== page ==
Did you ever wonder what happens to all those feathers that were plucked from the chickens you eat? If nothing else, the factory farming industry does not want to waste one scrap of anything, which is why “pink slime” was invented and why your chicken nugget isn’t really a single piece of chicken, but an amalgam of artificially textured, flavored and colored goop.
Since chicken feathers are no good for stuffing pillows, why not feed them to other chickens? That’s exactly what “Big Ag” does. Chicken feathers are converted into “feather meal,” which becomes part of the foodstuffs fed to other chickens, pigs, cows and even fish. As disgusting as that may sound, it gets worse. A recent study has found that despite attempts to sterilize feathers before they become food, certain antimicrobials still manage to survive .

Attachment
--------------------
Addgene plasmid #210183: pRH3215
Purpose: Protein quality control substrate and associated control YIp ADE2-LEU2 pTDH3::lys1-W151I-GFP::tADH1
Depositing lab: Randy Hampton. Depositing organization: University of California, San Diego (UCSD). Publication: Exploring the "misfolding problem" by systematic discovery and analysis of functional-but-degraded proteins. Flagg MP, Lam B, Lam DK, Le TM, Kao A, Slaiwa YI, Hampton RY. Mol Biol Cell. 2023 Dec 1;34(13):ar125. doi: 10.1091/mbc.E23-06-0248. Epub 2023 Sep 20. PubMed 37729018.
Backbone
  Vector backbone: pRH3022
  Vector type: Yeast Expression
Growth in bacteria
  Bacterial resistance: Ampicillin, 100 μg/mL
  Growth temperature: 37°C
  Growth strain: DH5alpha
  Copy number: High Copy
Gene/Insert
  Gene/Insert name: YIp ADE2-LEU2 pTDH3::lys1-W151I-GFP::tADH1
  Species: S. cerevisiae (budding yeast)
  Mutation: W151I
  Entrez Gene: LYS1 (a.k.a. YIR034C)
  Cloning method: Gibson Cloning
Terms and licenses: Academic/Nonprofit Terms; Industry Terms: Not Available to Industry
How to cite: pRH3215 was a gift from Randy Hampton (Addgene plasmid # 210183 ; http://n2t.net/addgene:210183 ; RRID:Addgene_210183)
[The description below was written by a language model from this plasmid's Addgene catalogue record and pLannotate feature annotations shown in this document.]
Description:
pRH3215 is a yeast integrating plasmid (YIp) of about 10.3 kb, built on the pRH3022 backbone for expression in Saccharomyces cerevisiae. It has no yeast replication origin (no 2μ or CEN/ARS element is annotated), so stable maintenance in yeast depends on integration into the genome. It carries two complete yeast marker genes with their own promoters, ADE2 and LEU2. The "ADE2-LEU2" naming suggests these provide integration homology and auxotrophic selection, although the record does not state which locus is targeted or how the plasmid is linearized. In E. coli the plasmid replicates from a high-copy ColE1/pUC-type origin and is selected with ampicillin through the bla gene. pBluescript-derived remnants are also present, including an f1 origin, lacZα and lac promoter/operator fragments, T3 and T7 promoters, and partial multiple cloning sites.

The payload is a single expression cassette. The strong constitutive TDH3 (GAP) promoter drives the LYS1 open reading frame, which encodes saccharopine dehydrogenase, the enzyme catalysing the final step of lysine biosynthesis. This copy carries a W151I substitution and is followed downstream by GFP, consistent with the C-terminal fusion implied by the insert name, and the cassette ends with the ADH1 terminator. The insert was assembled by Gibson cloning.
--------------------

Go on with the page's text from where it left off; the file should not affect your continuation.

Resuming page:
Samples tested were found to contain sulfonamides, macrolides, fluoroquinolones, tetracyclines, folic acid antagonists and streptogramins. Interestingly, fluoroquinolones were banned for use in animal foods back in 2005, so how they are still getting into chickens is a mystery. There is certainly the possibility factory farming operations are illegally using the drug; it would not be the first time they thumbed their noses at the law. There is also the possibility that the birds are being re-exposed to the drug by eating previously contaminated feather meal, which can make the next generation of feathers similarly contaminated and when those are rendered into feather meal the contamination cycle is perpetuated.
Feather meal is also used in fertilizers, so these same drugs are finding their way into the soil, and possibly our waterways. Antibiotic contamination is nothing to sneeze at. Continual exposure at low levels allows drug-resistant bacterial strains to develop, often rendering antibiotics ineffective for treating infections in humans.